The package of sustainability disclosure rules announced by the Monetary Authority of Singapore (MAS) on July 28 2022 may be ambitious, but if implemented successfully, it could put the city-state far ahead of other Asian markets and at par with those in Europe in terms of sustainability regulations.
What makes the package of disclosure rules ambitious is that it covers all sectors of the financial market, including listed companies, banks and environmental, social and governance (ESG) retail funds. It also sets deadlines and provides specific disclosure requirements for each sector.
As well, the rules are being implemented in cooperation with the Singapore Exchange (SGX), which Ravi Menon, MAS’ managing director, says will doubly strengthen the comparability and reliability of sustainability-related disclosures for listed companies, banks and retail ESG funds.
The disclosure requirements are actually intended to strengthen the financial sector’s resilience to environmental risks that are necessary to address the growing threat of climate change in the wake of the slowing of the process intended to mitigate it.
“In a nutshell, the threat of climate change has grown, but progress in mitigating it has been slow,” Menon states. “The already tepid transition towards net zero has been thrown off course by the war in Ukraine. In the short term, the imperative facing some major economies to cut dependence on Russian gas could see them turn to readily available fossil fuel alternatives, including coal. Global greenhouse gas emissions are continuing to rise, not fall. Global temperatures have already risen by 1.1 degrees Celsius above pre-industrial levels.”
Under the new disclosure requirements, listed companies will be required to disclose their climate-related risks, based on the Task Force on Climate-Related Financial Disclosure (TCFD) recommendations, from 2023 onwards. Listed entities from the financial services, energy, agriculture, food and forest products industries will be scoped-in first.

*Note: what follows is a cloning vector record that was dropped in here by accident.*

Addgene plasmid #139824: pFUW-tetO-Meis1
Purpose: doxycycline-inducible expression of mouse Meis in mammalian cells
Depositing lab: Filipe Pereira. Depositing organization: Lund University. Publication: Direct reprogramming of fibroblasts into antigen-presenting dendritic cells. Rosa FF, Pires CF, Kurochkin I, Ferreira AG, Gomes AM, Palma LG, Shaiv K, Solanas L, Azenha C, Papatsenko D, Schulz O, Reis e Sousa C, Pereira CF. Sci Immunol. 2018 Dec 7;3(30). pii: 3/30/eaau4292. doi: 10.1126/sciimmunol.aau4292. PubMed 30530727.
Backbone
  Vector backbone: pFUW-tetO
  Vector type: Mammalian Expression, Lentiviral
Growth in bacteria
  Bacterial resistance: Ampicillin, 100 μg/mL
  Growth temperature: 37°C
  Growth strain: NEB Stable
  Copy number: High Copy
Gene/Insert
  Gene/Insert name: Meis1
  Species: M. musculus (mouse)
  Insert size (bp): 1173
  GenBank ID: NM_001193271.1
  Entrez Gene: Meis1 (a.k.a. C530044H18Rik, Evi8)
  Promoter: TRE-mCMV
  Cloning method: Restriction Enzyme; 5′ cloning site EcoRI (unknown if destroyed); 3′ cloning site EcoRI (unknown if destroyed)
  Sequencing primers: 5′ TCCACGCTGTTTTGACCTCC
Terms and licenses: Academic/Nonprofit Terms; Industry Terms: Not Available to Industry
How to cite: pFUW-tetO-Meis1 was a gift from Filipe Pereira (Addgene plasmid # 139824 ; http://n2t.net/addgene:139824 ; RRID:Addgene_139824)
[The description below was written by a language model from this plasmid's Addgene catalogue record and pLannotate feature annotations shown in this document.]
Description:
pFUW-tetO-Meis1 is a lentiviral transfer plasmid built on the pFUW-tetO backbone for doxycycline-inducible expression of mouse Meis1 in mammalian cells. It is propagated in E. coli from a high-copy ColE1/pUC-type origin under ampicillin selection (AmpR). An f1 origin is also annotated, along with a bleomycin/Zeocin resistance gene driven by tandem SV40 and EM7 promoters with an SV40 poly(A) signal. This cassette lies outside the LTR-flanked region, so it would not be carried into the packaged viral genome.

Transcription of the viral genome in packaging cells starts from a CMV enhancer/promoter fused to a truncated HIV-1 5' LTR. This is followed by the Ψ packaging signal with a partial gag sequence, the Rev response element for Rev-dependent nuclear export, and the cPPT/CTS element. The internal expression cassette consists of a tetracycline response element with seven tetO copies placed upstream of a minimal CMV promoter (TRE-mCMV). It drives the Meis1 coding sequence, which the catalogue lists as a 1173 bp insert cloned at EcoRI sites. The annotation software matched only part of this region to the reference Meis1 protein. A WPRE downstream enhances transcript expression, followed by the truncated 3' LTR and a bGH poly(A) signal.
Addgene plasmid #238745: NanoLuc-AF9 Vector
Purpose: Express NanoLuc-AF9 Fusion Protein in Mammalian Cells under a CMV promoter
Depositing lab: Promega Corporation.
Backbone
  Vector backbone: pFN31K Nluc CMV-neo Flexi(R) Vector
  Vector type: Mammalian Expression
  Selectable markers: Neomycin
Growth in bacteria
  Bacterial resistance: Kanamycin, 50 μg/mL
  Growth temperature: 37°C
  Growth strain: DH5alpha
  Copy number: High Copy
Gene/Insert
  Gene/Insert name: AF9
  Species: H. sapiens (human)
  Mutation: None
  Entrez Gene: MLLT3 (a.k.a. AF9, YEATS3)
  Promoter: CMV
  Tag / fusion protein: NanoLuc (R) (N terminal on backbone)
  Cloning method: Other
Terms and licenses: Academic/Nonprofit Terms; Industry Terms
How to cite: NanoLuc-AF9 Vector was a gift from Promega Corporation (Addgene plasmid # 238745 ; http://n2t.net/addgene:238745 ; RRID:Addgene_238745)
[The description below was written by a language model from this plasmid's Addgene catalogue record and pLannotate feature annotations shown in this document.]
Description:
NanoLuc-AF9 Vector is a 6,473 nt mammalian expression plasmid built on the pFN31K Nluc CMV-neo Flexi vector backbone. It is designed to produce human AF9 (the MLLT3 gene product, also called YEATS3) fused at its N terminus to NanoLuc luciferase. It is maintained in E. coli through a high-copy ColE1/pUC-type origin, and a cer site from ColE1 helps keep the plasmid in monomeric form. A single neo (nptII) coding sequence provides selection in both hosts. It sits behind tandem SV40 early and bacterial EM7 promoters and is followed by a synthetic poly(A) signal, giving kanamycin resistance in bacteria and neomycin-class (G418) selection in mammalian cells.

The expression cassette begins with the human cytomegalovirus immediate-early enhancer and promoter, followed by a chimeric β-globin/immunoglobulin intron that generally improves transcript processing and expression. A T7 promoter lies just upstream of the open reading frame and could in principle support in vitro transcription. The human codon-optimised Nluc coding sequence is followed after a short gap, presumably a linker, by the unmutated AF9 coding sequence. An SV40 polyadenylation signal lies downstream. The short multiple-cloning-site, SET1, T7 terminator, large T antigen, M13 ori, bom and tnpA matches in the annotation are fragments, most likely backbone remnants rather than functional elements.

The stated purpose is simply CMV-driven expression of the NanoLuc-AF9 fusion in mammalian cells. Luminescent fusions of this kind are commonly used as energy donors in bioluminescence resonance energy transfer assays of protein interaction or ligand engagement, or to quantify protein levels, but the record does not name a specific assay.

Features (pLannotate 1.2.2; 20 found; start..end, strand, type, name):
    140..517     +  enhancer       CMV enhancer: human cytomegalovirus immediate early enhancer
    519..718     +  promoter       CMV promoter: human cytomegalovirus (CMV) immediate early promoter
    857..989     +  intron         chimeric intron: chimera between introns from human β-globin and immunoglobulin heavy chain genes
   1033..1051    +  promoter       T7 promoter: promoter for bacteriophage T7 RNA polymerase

By 2025, more than 60% of SGX-listed entities by number and 78% by total market capitalization are expected to be covered.
“These steps will be important in preparing issuers for eventually reporting against the ISSB [International Sustainability Standards Board] standard, which is expected to be finalized by the end of this year,” Menon points out.
Mandatory climate-related disclosures for major financial institutions will kick in later but reference the ISSB standard.
Currently, MAS expects all financial institutions to make climate-related disclosures from June 2022 onwards, in accordance with international reporting frameworks, such as the TCFD recommendations.
For mandatory reporting, the MAS has judged that, rather than adopt the TCFD recommendations and then move to the ISSB standard, a seamless move directly to the ISSB standard would be more efficient.
“We will consult on the disclosure requirements for financial institutions as soon as the ISSB standard is finalized,” Menon notes.
The MAS, he also says, is putting out disclosure and reporting guidelines for retail ESG funds. Under the guidelines, funds sold to retail investors in Singapore under an ESG label will now have to provide relevant information to better substantiate it. Some of the required information includes details on the fund’s investment strategy, the criteria and metrics used to select investments, and the risks and limitations associated with its strategy.
The MAS will require disclosures to be made on an ongoing basis and investors must receive annual updates on how well the fund has achieved its ESG goals.
The new guidelines, which take effect from January 2023, will help reduce greenwashing risks and enable retail investors to better understand the ESG funds in which they invest.
The authority is also planning to engage financial institutions on their transition plans towards net-zero or other relevant emission targets.
As well, it has launched the second MAS Sustainability Report 2021/2022, which Menon points out, is one of the few central bank reports in the world aligned with the TCFD recommendations.
“We hope it will set the tone as internationally consistent sustainability disclosures become mandatory for financial institutions and listed companies in Singapore over the next couple of years,” he adds. “The MAS will align future reports with new international standards, including that of the ISSB.”